Corporate America gave this non-profit almost $2 billion to fight institutional racism and it’s already making an impact

Corporate America gave this non-profit almost $2 billion to fight institutional racism and it’s already making an impact

Leaders of the Local Initiatives Support Coalition (LISC) say their organization has received a record total of about $2 billion dollars in donations this year from companies looking to aid people of color.

“This is by far our biggest fundraising year on record,” LISC President and CEO Maurice Jones told CNN Business.

Netflix, Lowe’s and Square are just three of the major corporations that made multimillion dollar donations to LISC in the aftermath of the George Floyd tragedy.

LISC is a non-profit financial institution that funds community development initiatives in 44 states. It allocates money to local groups that provide emergency aid, wealth-building and career development resources to underprivileged communities whose residents are primarily Black and Latino.

The organization’s leaders say their efforts have never been in higher demand. Corporations looking to help people facing institutional obstacles — including millions who have lost jobs due to coronavirus concerns — have turned to LISC for guidance and stewardship in greater numbers. Additional multimillion dollar donations were provided by Dick’s Sporting Goods and Verizon, among others.

Jones says the estimated $2 billion donation total came from more than 25 Fortune 500 companies and far exceeded the $1 billion fundraising goal he set for himself back in the spring.

LISC says 75% of the funds it received this year went to organizations that support low-income housing residents, many of whom were furloughed or laid off due to Covid-19 issues. Roughly 15% of the charitable funds went to grant and loan programs supporting minority-owned small businesses.

The remaining 10% went to programs promoting education and health initiatives for low-income communities, including job training for laid-off individuals looking for more viable career paths.

Regan Brewer-Johnson serves as president of the Jane Addams Resource Corporation, a workforce development organization that trains underemployed workers for the manufacturing sector. She said her non-profit received $342,885 from LISC this year, which funded support services, such as financial education, work readiness and digital literacy.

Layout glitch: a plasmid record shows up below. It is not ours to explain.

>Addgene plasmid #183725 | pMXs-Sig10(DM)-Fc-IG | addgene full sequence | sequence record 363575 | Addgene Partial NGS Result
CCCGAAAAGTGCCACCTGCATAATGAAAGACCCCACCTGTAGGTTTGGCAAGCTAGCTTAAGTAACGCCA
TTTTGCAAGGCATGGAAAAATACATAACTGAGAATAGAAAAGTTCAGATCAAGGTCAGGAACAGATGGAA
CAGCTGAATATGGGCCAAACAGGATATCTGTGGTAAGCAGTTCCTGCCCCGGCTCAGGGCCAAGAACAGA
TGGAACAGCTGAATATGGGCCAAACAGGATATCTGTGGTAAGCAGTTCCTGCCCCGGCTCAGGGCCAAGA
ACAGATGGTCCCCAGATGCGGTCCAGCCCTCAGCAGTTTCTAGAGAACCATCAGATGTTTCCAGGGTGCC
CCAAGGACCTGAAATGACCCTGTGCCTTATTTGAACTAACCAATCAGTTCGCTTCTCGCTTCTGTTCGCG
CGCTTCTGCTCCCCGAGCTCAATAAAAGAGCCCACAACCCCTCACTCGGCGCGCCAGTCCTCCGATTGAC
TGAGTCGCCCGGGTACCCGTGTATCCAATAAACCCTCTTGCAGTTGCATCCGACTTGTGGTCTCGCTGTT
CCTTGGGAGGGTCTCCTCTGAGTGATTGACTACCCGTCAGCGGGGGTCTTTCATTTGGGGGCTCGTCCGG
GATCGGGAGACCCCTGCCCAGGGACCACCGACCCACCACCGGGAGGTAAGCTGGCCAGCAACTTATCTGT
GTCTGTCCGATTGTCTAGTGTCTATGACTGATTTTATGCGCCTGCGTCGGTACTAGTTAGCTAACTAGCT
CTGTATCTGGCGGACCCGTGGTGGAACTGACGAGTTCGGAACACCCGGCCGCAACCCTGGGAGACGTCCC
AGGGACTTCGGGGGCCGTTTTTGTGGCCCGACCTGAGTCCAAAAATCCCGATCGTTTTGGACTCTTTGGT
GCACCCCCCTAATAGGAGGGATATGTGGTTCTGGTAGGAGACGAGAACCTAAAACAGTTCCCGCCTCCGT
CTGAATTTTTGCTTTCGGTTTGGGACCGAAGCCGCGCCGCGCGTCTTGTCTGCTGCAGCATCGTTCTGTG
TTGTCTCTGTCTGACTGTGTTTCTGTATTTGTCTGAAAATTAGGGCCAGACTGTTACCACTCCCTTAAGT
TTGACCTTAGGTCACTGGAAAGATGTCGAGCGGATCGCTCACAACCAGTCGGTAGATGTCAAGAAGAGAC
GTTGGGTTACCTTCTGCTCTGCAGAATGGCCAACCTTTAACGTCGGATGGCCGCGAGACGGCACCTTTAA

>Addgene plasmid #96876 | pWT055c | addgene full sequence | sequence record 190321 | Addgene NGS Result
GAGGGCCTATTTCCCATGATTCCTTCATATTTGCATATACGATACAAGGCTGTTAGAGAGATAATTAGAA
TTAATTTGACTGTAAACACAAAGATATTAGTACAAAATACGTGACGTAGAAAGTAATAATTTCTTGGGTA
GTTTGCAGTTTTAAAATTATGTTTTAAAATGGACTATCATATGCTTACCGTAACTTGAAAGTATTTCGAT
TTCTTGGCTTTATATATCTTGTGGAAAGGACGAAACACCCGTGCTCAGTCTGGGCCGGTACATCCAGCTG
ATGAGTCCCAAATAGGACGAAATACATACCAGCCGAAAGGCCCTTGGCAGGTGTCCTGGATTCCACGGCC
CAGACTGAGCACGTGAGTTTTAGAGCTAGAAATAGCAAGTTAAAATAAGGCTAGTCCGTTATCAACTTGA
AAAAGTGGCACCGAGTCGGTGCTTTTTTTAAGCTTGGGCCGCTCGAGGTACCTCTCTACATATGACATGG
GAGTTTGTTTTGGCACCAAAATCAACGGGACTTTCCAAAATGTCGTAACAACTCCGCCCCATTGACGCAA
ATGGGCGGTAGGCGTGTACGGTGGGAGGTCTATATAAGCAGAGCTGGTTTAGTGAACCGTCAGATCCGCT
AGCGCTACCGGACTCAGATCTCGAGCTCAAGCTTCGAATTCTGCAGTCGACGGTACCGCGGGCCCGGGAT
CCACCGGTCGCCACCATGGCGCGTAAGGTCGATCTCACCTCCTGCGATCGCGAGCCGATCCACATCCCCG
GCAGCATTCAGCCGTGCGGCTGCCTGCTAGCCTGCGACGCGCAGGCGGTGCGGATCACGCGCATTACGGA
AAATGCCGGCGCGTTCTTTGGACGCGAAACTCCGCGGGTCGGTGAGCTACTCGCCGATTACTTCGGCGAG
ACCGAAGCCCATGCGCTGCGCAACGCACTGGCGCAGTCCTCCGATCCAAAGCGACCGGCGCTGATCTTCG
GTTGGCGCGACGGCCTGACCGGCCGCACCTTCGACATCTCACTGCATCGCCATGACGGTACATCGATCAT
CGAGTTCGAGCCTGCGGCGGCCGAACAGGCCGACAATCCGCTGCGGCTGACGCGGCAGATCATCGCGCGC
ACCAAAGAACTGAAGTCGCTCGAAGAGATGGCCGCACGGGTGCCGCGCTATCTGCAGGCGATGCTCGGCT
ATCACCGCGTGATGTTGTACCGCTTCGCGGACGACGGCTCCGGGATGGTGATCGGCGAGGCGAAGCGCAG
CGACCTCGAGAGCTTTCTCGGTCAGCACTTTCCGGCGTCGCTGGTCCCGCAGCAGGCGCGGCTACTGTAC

“We’re seeing much higher numbers of people coming through our doors this year due to Covid,” Brewer-Johnson told CNN Business. “These are individuals and families that don’t necessarily have a family computer at home with access to the internet. For them, going through any kind of remote learning situation is really a huge challenge.”

Chicago resident Robert Grady, 34, a father of two young children, received emergency funding through JARC after he was laid off from his manufacturing job in July due to Covid-related downsizing. He’s been unemployed ever since and admits being discouraged about losing his job after securing it through JARC’s training programs in November 2019, following years of economic struggle that started during the Great Recession of 2008.

Since July, Grady said JARC has paid his rent on four separate occasions and even gave him a $1,000 Walmart gift card to pay for household needs for his family.

“If they didn’t give me help, I probably would have been in a shelter or something with my children,” Grady said. “I try not to think about it.”

Another portion of LISC’s funds went to the San Diego Housing Commission, a housing authority for San Diego, California, whose residents are in the Section 8 federal housing voucher program.

Last year, the commission received $190,000 from LISC to fund its “Bridges to Career Opportunity” program, which helps recipients pursue more viable career paths. In 2020, LISC also provided $20,000 in Covid-19 economic aid to the commission’s clients.

Stephanie Murphy, vice president of workforce and economic development for SDHC, says the funds her group received from LISC helped to pay past due utility bills for people who’ve lost their jobs and buy laptops for children doing remote learning from home while local schools were shutdown.

“I saw some electricity bills that were over $1,000,” Murphy said. “Some of the problems we saw, schools ran out of laptops. Some of the laptops given out by the schools didn’t work.”

Jones said the money LISC received from Corporate America this year has helped many people avoid financial ruin, but a lot more will have to happen if companies want to close America’s racial wealth gap. The frequently-discussed difference in the average net worth of White, Black and Latino families in America has been a focus for economic reform advocates in 2020 and a problem Jones says he and corporate leaders are determined to solve.

“This requires faithfulness over a long time to have real transformative impact,” he said. “It can’t just be 2020. This has to be a new chapter.”